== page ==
Reports: DNI955591-DNI9: Investigating the Role of Wettability in Enhancing Shale Gas Production

Brian R. Ellis, PhD, University of Michigan

The overall goal for this project was to investigate the role of mixed surfactant fracturing fluids on the water loss and associated natural gas production after hydraulic fracturing of low permeability shale reservoirs. The first phase of this project investigated the effect of two commonly used surfactants, cationic n-octadecyltrimethyl ammonium chloride (OTAC) and anionic ammonium dodecyl sulfate (ADS), on the wettability alteration of Marcellus and Collingwood shale rocks using contact angle and surface tension measurements. This work demonstrated how a 1:1 mixture of ADS/OTAC could alter shale wettability from water wet to more oil wet at concentrations below the critical micelle concentration (CMC). Such rapid surface coverage by the mixed surfactant solution at low concentrations is aided by the mixed charge nature of the shale surfaces and could result in reduced capillary uptake of water in shale fractures. The second phase of this project examined the effect of ADS/OTAC 1:1 mixed surfactant adsorption on the water uptake rate in Marcellus shale using neutron imaging. These experimental efforts helped to elucidate the influence of surfactants in fracturing fluids on natural gas relative permeability and associated gas recovery during hydraulic fracturing.

Neutron imaging was used to measure changes in the rate of water uptake into shale fractures under varying surfactant loading conditions. A simulated fracture was created by binding two hand polished rectangular slices of Marcellus shale separated by stainless steel spacers (100, 200, and 800 μm) at the top. The interface between the two shale surfaces mimics a longitudinal fracture with constant aperture equal to that of the spacer thickness (see Figure 1(a)). Two types of shale fractures were used for this study: (i) pre-exposed samples (samples soaked in ADS/OTAC mixture for 2 hours) designed to resemble shale surface conditions after well shut-in and (ii) unexposed shale samples resembling fracture surfaces encountered immediately after fracturing. The samples were mounted in front of the neutron beam and the water table was lifted until the reservoir touched the base of the shale fracture (Figure 1(b)). Figure 1(c) and 1(d) show the evolution of the water front along 200 μm wide air-filled Marcellus shale fractures through a series of neutron radiographs for 0.1 mM and 0.9 mM ADS/OTAC 1:1 mixtures, respectively. The neutron radiographs were normalized by the initial dry image so that water is clearly visible (black). At time t = 0 sec the water bath just touches the base of the fracture and the water begins to penetrate the fracture due to capillary suction. Subsequent images follow the water front as it moves upward into the fracture over time.  As is evident in Figure 1, the water front reached the top of the fracture (21.4 mm) within 0.03 sec for the 0.1 mM ADS/OTAC 1:1 solution whereas the 0.9 mM ADS/OTAC 1:1 solution only rose to a height of 11.3 mm in 0.05 sec. The water front for the 0.9 mM ADS/OTAC experiment was followed for another 20 sec but there was no further rise into the fracture.  The results clearly demonstrate that the water imbibition was slower for 0.9 mM ADS/OTAC mixture compared to the 0.1 mM ADS/OTAC mixture.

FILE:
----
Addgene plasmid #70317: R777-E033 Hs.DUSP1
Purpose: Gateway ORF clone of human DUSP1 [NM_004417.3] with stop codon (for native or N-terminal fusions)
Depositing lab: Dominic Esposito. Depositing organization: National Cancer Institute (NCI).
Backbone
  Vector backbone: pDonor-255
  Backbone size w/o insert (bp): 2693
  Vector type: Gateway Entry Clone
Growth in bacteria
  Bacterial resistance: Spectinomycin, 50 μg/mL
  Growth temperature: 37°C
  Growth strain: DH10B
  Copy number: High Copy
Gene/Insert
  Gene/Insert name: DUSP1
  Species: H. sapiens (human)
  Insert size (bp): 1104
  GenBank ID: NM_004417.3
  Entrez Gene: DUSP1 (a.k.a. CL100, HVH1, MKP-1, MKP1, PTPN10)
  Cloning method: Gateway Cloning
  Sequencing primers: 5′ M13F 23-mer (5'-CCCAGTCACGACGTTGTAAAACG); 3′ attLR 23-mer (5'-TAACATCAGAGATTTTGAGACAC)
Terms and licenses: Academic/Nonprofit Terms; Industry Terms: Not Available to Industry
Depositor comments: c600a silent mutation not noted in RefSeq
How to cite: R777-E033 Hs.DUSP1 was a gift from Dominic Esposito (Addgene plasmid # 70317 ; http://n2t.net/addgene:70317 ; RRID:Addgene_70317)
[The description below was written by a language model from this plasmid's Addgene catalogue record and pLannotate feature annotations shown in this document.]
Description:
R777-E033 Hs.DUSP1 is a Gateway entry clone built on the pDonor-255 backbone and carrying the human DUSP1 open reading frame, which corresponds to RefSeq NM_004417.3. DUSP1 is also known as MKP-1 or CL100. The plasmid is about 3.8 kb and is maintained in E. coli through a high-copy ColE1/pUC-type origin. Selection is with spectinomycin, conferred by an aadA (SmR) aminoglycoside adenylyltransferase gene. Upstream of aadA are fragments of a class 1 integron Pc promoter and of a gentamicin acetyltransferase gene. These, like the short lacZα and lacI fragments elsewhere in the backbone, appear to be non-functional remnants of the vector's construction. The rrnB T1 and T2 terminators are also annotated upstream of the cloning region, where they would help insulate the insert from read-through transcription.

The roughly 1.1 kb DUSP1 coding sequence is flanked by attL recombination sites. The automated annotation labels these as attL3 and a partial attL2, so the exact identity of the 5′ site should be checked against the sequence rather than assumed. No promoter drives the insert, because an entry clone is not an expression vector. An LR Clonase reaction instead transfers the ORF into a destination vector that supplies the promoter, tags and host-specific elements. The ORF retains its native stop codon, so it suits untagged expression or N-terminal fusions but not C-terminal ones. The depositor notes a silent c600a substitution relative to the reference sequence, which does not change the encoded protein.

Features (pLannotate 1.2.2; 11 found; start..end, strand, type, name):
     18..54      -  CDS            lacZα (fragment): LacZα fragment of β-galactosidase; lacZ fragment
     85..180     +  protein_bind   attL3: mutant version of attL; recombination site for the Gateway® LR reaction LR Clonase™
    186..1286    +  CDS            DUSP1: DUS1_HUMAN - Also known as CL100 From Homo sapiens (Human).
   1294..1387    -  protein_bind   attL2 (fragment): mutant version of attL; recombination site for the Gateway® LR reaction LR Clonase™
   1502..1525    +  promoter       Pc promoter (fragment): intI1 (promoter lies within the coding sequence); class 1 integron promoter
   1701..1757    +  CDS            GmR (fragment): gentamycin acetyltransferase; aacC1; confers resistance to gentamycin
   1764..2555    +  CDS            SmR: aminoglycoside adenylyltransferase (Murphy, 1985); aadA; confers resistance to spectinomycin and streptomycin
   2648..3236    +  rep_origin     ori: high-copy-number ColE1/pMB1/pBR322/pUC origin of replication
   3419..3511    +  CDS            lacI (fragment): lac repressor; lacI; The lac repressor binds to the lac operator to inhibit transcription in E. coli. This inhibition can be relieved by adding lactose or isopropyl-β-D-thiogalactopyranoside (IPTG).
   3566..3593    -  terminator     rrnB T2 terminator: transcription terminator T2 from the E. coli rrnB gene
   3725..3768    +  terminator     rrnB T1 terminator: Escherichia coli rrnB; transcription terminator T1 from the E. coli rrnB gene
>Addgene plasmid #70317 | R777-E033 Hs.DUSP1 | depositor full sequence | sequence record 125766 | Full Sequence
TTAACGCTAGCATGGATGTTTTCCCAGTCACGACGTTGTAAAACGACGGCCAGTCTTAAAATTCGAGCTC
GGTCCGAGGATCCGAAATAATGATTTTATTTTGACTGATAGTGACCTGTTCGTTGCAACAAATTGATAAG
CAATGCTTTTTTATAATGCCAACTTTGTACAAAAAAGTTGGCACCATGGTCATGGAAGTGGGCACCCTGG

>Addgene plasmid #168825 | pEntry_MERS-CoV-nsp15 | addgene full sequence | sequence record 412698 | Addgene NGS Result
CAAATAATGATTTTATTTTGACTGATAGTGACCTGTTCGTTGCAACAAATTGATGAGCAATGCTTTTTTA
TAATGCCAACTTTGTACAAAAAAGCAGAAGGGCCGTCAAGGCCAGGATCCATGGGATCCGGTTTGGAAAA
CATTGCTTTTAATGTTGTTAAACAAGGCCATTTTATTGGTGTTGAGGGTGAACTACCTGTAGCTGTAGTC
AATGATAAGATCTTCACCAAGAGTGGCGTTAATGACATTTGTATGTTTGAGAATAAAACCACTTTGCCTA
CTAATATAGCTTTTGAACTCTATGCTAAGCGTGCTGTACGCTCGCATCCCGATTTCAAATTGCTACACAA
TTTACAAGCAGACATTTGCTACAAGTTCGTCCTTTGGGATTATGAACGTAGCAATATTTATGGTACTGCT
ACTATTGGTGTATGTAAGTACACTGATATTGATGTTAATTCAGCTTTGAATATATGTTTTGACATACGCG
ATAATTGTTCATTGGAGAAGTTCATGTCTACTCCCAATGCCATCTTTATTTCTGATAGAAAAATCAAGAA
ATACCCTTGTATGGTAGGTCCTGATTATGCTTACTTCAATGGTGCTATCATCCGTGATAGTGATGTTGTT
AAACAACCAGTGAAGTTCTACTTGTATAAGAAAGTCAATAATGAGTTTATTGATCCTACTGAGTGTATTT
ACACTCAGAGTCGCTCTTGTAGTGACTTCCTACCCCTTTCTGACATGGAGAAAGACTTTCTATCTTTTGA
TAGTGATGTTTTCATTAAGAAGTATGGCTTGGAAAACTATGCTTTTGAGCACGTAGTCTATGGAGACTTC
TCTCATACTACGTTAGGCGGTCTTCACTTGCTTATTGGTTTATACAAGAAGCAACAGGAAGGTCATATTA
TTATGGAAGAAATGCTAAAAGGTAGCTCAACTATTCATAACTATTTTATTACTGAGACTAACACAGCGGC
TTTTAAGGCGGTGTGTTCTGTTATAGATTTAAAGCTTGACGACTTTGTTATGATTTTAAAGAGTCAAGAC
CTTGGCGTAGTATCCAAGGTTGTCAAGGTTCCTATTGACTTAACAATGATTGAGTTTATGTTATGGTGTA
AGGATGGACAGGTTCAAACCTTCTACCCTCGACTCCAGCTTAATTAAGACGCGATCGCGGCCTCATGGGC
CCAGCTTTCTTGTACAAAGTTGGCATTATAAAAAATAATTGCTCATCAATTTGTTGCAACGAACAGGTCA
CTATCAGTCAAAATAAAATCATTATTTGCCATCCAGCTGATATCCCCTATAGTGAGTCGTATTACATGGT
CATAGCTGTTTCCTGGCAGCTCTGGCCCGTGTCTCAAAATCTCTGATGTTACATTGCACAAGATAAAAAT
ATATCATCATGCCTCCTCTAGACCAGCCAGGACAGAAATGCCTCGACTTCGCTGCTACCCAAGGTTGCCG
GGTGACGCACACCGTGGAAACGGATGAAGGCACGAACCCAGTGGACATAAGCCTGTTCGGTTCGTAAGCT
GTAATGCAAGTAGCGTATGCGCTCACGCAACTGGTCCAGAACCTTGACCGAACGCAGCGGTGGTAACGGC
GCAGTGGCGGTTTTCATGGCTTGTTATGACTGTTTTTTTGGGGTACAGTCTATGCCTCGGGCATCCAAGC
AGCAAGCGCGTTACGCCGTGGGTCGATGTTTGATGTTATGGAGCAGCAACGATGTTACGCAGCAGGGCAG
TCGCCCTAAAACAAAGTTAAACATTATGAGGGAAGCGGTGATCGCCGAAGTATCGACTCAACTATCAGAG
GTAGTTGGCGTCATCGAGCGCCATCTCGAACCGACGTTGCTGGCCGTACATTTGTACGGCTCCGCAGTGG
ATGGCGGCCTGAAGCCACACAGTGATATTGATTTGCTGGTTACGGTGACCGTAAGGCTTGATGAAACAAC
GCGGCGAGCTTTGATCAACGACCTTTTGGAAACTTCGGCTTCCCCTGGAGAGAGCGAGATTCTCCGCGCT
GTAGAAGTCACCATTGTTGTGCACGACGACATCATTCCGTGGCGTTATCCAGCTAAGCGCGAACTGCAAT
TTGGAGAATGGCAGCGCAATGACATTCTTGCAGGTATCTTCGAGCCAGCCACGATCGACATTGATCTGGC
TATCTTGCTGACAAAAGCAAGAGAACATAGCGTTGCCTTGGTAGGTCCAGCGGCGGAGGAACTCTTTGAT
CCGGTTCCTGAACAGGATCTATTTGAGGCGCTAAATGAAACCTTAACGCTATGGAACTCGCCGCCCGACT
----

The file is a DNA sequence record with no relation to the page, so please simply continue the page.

The gray scale intensity of the neutron radiographs is used to quantify the water uptake rate. The sudden decrease in the gray scale intensity indicates the time when the water front reached the region of interest being analyzed along the fracture. Figure 2 shows the water front height vs square root of time for 0.1 mM and 0.9 mM ADS/OTAC 1:1 mixtures. The water front propagation was plotted against the square root of time and the slope indicates the sorptivity or the water uptake rate in the fracture for each surfactant solution concentration. From Figure 2 sorptivity was measured to be 119 and 50.2 mm/sec1/2 for 0.1 mM and 0.9 mM ADS/OTAC 1:1 mixtures, respectively, indicating a reduction of 58% in sorptivity of shale fracture when the mixed surfactant concentration was increased from 0.1 mM to 0.9 mM.

Figure 3 shows the comparison of sorptivity for both pre-exposed and unexposed shale fractures at different surfactant loading conditions. The sorptivity for pre-exposed shale fractures was significantly reduced compared to that of the unexposed shale fractures for all surfactant concentrations (Figure 3(a)). The difference in sorptivity is larger (96% reduction for pre-exposed shale fracture at 0.1 mM ADS/OTAC 1:1 mixture) at low surfactant concentrations (less than 0.3 mM). During water imbibition into unexposed shale fractures, such as will occur during and directly after hydraulic stimulations, no wettability effect was observed on capillary pressure due to lack of surfactant adsorption at the fracture interface. The surface tension also remains unaltered compared to pure water at low surfactant concentration (less than 0.3 mM). Consequently, due to the unaltered surface wettability and surface tension, the sorptivity for unexposed shale fractures remains similar to pure water at surfactant concentrations up to 0.3 mM. Due to drastic reduction in capillary pressure (a wettability effect) for pre-exposed shale fractures, the difference in sorptivity is larger between unexposed and pre-exposed shale fractures at surfactant concentration up to 0.3 mM. This result indicates how the longer contact times associated with the well shut-in period may be a very important step for improving gas recovery due to enhanced gas relative permeability in water-filled fractures.